Monday, December 28, 2009

Young Barn Swallow

This graphite study of a juvenile barn swallow is a departure from my usual subject matter.  Upon request, it is one of two bird drawings I will complete for an upcoming exhibit in Ohio several months from now.  (If you saw the previous post of it as a work-in-progress, you may be wondering what happened to the brown paper -- but said color was simply the result of a poor photographer!)  The photo references for this were obtained when my son and I came upon this swallow and its two siblings on our horse fence.  They seemed quite unconcerned with us, and so we were able to get little more than arm's length from them with the camera.  This piece may warrant a little tweaking still:  for instance the background tones seem a little dark, so I may perform a little lift-and-blend operation.  As fresh-eyed onlookers, what do you think?  Too dark?

Barn swallows are an engaging and lovely little bird.  Their iridescent blue feathers are striking, and can go unappreciated unless one sees them up close.  The killing of barn swallows for their feathers was just one issue that prompted the passage of the Migratory Bird Treaty Act, thus protecting them as well as many other migratory species.  Each season after their offspring fledge, they congregate in groups on the edges of fields and forests prior to their long migration to Central or South America.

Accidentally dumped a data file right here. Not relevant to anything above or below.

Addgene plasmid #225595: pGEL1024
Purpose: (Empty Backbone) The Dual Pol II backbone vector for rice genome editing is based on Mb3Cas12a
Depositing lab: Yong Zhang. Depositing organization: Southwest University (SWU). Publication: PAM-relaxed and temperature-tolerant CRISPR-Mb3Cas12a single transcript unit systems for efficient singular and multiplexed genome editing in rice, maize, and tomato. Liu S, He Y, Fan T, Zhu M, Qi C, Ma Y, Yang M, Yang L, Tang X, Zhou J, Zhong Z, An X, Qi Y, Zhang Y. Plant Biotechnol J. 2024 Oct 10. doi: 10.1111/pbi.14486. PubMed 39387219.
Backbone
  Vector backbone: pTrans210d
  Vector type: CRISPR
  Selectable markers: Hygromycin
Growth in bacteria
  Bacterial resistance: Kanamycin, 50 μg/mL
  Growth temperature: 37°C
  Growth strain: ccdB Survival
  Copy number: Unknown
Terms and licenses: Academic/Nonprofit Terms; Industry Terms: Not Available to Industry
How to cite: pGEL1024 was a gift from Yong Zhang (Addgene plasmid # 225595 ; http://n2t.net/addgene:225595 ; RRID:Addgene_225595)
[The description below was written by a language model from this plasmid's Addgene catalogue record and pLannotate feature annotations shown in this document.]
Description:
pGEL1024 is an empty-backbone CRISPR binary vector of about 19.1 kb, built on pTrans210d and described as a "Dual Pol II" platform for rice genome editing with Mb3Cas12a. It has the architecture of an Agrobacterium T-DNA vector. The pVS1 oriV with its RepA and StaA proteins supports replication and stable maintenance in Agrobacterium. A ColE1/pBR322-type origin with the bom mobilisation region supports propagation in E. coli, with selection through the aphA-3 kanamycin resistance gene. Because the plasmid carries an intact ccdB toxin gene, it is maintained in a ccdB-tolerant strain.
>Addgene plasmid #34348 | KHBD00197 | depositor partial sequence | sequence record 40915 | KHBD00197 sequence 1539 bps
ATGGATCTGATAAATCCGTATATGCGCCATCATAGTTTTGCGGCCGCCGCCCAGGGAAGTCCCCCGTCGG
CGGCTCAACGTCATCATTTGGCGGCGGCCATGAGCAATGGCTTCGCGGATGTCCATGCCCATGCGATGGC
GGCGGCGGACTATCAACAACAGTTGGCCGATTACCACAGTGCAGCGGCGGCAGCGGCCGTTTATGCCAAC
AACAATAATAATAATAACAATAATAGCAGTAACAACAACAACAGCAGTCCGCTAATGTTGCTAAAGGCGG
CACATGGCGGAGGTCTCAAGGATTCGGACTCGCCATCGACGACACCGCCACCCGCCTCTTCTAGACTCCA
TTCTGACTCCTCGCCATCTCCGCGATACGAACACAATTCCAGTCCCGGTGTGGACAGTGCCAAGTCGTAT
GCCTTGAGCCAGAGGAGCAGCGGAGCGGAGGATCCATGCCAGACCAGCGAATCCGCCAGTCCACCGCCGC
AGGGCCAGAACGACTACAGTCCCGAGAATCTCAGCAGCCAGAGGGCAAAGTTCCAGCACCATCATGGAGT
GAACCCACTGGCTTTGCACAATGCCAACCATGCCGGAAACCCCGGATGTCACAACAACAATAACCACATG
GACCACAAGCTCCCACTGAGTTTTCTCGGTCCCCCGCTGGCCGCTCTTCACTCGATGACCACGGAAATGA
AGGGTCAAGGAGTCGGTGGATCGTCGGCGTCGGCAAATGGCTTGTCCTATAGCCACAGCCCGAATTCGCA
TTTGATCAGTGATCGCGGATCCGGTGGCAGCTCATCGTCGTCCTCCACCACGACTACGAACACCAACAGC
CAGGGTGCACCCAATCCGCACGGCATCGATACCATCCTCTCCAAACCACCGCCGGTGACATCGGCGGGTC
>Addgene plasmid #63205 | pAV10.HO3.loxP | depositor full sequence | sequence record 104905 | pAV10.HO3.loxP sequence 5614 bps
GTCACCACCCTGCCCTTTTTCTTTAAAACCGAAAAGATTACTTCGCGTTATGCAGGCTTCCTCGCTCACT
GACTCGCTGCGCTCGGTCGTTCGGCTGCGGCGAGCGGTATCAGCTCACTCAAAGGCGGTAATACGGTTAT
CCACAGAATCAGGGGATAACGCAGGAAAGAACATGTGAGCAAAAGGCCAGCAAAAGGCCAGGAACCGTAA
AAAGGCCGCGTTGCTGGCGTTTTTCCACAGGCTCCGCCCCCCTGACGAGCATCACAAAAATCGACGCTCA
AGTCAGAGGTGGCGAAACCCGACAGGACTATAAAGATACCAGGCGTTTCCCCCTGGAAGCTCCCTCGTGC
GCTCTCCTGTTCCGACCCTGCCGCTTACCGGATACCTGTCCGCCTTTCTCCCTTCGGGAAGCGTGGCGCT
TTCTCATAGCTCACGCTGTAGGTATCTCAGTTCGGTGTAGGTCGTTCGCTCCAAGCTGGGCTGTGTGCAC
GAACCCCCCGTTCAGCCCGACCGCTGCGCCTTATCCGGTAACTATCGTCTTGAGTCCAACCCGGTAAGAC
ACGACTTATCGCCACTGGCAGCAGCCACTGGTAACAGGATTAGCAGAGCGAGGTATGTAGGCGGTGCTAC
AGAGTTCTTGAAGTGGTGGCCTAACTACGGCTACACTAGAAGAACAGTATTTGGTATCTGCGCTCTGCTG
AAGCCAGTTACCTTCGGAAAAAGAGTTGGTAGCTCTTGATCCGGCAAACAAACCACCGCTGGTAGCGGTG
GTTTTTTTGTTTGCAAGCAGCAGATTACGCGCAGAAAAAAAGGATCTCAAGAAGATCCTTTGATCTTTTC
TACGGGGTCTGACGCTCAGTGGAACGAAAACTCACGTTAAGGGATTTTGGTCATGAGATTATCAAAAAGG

For many years I have watched and been fascinated by barn swallows as an observer at the northern-end of their yearly cycle.  Suddenly on a day every April,  two or three of them will arrive happily at the horse barn and I will know that it is about to occur -- and within several days the air is filled with dozens of swooping, diving, calling, seemingly joyous barn swallows.  Their singlemindedness of purpose is admirable, and they waste no time rebuilding a nest or occupying an already existing one.  Most will produce two broods by early August, and then by early September they are gone just as quickly as they came -- leaving the barn and the surrounding sky quiet and empty until the following spring.

In a way, they mark the passage of time with their abrupt arrival and departure each year -- and for me, more so than the arrival of each new year seems to. 

But 2010 fast approaches -- so a Happy New Year to you.


  1. I love the post, photo and drawing! The bird in the nest on the left almost looks like a mourning dove. Very delicate, beautiful graphite drawing, Lynda. I might lighten it up a little behind the bird's head and upper back, but it's so hard to explain just with words what I 'might' do.

  2. Your barn swallow is lovely! I don't think any lifting is required but if you do decide to go ahead and tweak the background, I am sure you will do a fine job! :-) Happy New Year to you too!

  3. Happy New Year Lynda. That is a fine looking barn swallow. I would probably tend to think like you and lighten the background just a tad. Regardles, it's a nice piece!

  4. I appreciate the feedback from three such fine artists! In all liklihood I will go in and lift just a little of the background tone out: I want to be cautious not to go too far though. I already started with a lighter depth of graphite, and thought, "that is too light" laid more in, then decided, "this is too dark". hahahahaha. Hopefully the third time is a charm.